Super Mario 3D Land set for fall release: Nintendo

Super Mario 3D Land and Mario Kart 7 will arrive for the 3DS this fall. But can a swath of new games reverse the fortunes of the 3DS?


According to the industry analysts at NPD, sales of the 3DS have plunged substantially from March, when the device was first released. In July, Nintendo announced it was dropping the price of the 3DS handset from $249 to $169.99, and sales got a nice little boost; Gamasutra's Matt Matthews thinks the boost could carry Nintendo in September, and perhaps even the holiday shopping season.

Not that Nintendo is taking any chances. The company will release Super Mario 3D Land on Nov. 13 – see below for video – and Mario Kart 7 on Dec. 4. In addition, a downloadable edition of The Legend of Zelda: Four Swords will be available on DSi and 3DS's online store for free from Sept. 28 through February of next year (at which point the company will probably start charging for the game). 2012 will be big for the 3DS, Nintendo says, with 3D titles such as Kid Icarus, Luigi's Mansion, and Mario Tennis set to debut.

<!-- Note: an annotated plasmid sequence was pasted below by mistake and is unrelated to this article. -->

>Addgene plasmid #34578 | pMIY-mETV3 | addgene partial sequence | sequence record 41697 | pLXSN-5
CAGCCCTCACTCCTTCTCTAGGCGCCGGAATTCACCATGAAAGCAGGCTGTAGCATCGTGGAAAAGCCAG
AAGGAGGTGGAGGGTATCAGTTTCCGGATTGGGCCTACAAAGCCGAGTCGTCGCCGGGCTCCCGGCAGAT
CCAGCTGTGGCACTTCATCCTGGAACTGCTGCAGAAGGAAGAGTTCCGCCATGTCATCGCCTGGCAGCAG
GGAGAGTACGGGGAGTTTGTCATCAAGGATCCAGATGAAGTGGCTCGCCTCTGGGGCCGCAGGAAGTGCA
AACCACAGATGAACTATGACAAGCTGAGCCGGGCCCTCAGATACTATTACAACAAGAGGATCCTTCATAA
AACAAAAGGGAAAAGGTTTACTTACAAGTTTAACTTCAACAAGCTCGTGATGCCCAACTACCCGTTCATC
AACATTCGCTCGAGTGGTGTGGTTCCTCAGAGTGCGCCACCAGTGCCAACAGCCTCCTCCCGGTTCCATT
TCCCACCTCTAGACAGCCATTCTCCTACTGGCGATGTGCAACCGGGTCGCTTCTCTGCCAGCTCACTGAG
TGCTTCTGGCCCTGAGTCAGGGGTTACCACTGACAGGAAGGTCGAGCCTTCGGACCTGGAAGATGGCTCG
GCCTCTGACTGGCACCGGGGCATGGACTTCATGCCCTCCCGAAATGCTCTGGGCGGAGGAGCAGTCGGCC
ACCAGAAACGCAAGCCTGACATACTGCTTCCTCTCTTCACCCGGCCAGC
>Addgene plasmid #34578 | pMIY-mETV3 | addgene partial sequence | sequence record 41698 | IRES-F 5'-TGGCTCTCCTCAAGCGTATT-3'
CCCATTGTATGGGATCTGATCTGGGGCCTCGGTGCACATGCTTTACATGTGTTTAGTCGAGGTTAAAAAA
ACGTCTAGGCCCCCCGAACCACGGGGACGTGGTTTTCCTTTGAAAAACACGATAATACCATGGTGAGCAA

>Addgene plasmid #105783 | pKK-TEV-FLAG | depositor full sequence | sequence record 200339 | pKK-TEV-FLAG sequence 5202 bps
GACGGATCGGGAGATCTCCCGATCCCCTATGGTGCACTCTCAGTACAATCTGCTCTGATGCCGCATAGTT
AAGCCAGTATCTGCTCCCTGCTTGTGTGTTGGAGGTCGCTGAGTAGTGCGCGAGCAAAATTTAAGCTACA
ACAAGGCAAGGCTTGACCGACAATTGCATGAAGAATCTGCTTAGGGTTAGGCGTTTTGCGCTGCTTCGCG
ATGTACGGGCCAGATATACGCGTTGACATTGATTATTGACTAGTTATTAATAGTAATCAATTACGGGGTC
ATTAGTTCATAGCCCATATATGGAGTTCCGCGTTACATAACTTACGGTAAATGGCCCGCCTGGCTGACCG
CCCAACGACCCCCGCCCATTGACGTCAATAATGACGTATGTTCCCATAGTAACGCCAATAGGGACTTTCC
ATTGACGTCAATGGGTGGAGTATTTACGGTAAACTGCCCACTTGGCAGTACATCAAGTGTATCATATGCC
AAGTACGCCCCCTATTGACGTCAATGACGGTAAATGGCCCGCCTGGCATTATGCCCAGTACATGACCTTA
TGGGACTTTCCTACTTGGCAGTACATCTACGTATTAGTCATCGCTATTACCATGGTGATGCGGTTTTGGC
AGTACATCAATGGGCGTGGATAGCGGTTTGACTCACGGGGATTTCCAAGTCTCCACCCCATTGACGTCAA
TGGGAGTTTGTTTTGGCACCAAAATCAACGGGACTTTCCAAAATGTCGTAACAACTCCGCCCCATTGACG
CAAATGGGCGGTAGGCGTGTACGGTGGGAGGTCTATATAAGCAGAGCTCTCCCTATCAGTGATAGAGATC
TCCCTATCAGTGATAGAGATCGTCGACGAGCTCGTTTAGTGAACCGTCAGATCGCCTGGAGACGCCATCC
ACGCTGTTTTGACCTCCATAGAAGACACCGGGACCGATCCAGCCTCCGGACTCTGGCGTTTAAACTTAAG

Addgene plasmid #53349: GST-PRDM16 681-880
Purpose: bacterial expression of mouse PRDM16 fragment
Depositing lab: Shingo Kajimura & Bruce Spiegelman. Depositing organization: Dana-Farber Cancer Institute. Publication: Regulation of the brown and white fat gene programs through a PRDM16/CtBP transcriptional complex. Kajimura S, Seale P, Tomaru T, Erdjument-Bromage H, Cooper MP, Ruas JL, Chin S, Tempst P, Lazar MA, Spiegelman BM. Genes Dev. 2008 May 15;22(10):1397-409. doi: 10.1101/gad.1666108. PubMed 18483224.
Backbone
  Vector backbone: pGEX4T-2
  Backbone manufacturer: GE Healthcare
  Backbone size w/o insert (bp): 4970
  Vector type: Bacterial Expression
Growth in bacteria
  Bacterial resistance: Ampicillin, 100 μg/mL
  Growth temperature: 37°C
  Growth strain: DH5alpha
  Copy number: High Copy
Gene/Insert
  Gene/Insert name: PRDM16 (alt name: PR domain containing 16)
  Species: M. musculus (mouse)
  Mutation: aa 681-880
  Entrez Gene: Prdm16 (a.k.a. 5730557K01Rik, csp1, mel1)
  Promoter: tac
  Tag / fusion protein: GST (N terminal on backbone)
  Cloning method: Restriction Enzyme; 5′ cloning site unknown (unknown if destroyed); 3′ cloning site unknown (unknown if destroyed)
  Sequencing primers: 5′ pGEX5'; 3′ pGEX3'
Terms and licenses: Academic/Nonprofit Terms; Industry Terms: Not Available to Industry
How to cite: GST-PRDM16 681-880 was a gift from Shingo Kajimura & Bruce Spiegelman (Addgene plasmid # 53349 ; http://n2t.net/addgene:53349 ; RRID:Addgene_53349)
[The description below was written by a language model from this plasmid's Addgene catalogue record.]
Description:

Well, not necessarily: Reuters reports that Nintendo shares sunk by five percent after the announcement. "I don't think the new games will make any difference," Mitsushige Akino, chief fund manager at Ichiyoshi Investment, told Reuters. "Nintendo succeeded by pulling in people who weren't gamers and their needs now are no longer being filled by Nintendo, they are happy playing games on their mobile phones."

Akino is right, in a way: As video games on smartphones near the quality – graphically speaking – of the video games on gaming-exclusive devices, manufacturers of gaming-exclusive devices will naturally find themselves in trouble. Nintendo's hope must rest in the diversity and strength of the titles it delivers in coming months. If the games are engrossing and solidly made, the gamers will come. If they aren't, well.... you get the picture.